By Alexander Dworkowitz

In a display case at the Gothic revival St. George’s Church on Main Street, a book from 1754 contains a prayer to the British royal family. But the prayer has been crossed out.

During the American Revolution, patriotic parishioners decided to rework the book.

Unlike their predecessors more than two centuries ago, worshipers at St. George’s this week had no desire to strike out against the British influence on the church. Instead, they gathered to celebrate the Episcopal church’s 300th anniversary.

“In the United States, we are one of the older congregations and vibrant,” said the Rev. Canon Edmund Der, the spiritual leader of the church. “Look at the energy level. We are a living community.”

A series of events this past week marked the culmination of the church’s anniversary. On Friday, the church held a dinner dance at the Astoria World Manner. The next day the church held a concert of sacred choral music, Spanish songs, Chinese Kunqu, a form of opera more than five centuries old. On Tuesday, the church hosted a tercentenary festival Eucharist.

Organized as a mission of the Church of England, St. George’s first meetings were held in Flushing in 1702. A charter officially established the church in 1761, the first year of the reign of King George III. But after the Revolutionary War broke out in 1776, St. George’s moved away from its English roots, becoming an Episcopal Church of the State of New York in 1793 and freeing itself from British control.

St. George’s Church is the second oldest Episcopal Church in New York City. The first St. George’s Church was built in 1745. Construction on the current church was not begun until a century later, and the structure continued to expand in the 20th century, with the last addition built in 1930.

The main body of the church was constructed in a revival Gothic style, modeled after Gothic churches constructed in Europe in the Middle Ages.

“It basically was a return to the medieval precedents,” said Mitchell Grubler, executive director of the Queens Historical Society. “They felt that having an architecture based on medieval church design would be true to the Episcopal liturgy.”

St. George’s was granted landmark status in 2000 by the City Landmarks Commission, which means the building can never be torn down.

But for many, the inspiration of the church comes from the parishioners themselves.

“I like the church not because of the structure of the church,” said Cynthia Vernon, who was born in Jamaica and came to Flushing in 1976. “I like the church for what it offers me: solace and contentment.”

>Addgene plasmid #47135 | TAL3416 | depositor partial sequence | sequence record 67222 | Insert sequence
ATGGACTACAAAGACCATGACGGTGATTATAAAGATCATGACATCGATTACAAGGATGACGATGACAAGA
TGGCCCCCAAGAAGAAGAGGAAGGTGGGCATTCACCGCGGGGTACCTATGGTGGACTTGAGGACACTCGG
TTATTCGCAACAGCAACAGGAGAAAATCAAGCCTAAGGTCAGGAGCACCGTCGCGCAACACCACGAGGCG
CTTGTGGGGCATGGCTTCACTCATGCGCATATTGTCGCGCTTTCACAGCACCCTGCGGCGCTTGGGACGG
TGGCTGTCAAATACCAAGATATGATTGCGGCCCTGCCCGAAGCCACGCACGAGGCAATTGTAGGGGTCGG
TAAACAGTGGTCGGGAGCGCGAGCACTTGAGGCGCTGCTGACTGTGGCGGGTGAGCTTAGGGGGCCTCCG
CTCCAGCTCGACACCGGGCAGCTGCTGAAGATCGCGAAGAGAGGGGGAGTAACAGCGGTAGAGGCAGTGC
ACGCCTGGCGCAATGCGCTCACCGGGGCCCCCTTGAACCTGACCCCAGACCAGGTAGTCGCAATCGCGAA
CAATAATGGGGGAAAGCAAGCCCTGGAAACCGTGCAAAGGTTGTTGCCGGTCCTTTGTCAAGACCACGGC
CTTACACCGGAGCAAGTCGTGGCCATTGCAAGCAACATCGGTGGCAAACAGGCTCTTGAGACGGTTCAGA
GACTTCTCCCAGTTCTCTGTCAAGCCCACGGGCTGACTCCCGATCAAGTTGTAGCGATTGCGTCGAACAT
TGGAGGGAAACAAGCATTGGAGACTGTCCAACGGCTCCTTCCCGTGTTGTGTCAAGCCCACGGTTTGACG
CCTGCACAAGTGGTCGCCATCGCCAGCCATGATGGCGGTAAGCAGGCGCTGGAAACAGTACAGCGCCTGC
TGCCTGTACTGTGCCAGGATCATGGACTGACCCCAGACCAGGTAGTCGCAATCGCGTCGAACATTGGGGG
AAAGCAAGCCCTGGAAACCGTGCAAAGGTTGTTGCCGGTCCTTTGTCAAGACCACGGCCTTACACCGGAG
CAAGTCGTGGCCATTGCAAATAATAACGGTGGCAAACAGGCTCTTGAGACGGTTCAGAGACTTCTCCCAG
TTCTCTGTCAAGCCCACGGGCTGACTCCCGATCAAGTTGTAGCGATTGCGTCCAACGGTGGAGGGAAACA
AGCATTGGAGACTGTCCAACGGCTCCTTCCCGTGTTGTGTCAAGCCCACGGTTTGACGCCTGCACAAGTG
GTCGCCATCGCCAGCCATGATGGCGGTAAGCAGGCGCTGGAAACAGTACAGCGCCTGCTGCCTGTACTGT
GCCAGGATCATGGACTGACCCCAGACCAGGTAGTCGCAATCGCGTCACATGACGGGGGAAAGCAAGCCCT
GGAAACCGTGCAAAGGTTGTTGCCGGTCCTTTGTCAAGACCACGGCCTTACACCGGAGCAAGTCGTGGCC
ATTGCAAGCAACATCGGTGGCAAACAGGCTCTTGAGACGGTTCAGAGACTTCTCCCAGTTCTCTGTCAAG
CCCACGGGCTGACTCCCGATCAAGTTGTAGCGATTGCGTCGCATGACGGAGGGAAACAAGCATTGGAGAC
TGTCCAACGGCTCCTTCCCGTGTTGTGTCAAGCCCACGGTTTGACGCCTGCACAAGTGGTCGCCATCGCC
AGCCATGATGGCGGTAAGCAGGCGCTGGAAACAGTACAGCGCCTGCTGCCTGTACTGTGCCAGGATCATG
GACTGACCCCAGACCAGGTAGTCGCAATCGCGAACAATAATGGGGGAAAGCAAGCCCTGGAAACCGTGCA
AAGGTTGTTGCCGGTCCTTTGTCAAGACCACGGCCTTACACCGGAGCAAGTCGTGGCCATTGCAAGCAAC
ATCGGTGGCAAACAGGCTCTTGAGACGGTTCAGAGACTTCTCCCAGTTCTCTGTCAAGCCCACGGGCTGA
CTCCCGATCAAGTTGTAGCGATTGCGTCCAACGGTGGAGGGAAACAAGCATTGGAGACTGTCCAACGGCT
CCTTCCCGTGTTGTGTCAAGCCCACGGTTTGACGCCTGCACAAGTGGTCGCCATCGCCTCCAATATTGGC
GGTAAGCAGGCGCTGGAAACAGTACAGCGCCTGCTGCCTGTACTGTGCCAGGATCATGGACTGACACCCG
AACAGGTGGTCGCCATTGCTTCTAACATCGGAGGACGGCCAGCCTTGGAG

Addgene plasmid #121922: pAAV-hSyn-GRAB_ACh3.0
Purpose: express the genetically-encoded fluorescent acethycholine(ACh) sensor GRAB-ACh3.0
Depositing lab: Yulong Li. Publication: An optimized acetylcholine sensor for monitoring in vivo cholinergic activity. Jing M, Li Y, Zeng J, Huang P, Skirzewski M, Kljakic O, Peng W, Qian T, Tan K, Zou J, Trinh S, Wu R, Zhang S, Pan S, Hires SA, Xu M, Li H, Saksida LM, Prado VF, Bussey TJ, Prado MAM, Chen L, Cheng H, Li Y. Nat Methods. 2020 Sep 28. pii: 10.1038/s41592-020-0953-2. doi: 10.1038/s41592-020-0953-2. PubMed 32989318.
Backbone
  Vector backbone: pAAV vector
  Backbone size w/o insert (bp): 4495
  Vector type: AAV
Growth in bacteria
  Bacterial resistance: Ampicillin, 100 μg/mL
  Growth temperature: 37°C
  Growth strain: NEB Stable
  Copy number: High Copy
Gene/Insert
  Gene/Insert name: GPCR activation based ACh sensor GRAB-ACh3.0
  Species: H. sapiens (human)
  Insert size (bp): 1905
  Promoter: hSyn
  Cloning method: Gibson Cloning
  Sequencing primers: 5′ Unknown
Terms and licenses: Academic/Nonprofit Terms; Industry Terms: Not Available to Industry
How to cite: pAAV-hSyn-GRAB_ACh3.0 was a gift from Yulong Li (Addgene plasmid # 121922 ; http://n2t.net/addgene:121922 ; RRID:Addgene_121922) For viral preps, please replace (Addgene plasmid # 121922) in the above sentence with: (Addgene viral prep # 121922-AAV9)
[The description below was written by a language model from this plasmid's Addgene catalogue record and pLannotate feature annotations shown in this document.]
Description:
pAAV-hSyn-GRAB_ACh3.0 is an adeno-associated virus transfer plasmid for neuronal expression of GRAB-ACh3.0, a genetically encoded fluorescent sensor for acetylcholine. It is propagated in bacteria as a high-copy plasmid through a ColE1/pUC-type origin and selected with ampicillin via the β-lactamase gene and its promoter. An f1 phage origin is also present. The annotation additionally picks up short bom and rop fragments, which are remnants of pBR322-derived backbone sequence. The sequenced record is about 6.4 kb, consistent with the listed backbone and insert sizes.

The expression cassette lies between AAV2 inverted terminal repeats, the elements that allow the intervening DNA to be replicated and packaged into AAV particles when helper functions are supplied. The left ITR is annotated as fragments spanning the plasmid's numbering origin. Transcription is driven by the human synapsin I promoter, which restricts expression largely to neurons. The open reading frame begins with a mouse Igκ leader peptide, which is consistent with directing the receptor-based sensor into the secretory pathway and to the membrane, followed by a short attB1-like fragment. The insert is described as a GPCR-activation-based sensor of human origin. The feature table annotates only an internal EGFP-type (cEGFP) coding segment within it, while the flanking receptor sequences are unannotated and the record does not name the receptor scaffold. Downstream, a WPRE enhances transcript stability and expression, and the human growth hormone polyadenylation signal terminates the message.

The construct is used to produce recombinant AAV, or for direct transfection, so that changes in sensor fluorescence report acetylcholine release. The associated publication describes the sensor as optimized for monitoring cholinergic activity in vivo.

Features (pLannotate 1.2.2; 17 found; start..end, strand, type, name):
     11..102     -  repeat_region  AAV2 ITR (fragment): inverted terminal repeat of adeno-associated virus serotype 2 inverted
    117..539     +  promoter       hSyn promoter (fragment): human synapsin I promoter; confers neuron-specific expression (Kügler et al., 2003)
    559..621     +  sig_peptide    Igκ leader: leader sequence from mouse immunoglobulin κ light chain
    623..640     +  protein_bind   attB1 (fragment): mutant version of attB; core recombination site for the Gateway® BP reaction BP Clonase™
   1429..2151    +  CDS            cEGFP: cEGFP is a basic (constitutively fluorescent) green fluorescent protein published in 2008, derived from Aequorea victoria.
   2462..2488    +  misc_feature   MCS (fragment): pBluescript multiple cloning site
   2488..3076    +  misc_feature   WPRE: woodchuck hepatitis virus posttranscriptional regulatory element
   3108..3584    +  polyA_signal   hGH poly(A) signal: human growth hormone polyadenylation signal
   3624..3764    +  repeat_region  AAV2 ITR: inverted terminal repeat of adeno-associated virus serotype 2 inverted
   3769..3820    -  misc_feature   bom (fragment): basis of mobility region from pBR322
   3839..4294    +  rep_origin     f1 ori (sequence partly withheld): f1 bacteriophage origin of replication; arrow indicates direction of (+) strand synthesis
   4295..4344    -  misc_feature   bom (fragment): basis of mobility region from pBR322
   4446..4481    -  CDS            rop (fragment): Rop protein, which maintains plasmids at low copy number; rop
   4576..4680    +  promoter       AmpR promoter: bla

The congregation has adapted to the dramatic changes in Flushing, said Peter Ward, treasurer of the church.

“It used to be a community church,” said Ward, who met his future wife at St. George’s. “Now it’s a downtown city church.”

St. George currently conducts services in three languages, English, Spanish and Mandarin Chinese. The services are well attended by the roughly 600 members of the church, said Der.

“In our worship we have different styles,” said Der, who conducts both the English and Chinese ceremonies. “The Spanish mass is very much South American. The Chinese mass is more Asian- minded and less vivacious than the Spanish and more solemn. The English service is very British.”

The official celebration is drawing to a close for the church, with one final tercentenary organ concert slated for May 12.

But the renovation of the church continues. St. George’s is spending $340,000 to clean and reinforce the frames of its stained glass windows. About 30 windows, including some as tall as four stories, will be repaired, said Der.

Like many other Episcopal churches, St. George’s has suffered from declining membership. Der said that by catering to Flushing’s new immigrants, however, the church has managed to stay afloat.

“We take great pride in that we are not a church that keeps to itself,” Der said.

Though proud of the accomplishment, Der put the church’s celebration in perspective.

“Compared to churches in Europe that last 1,500 years, we are young, very young.”

Reach reporter Alexander Dworkowitz by e-mail at Timesledger@aol.com or call 229-0300, Ext. 141.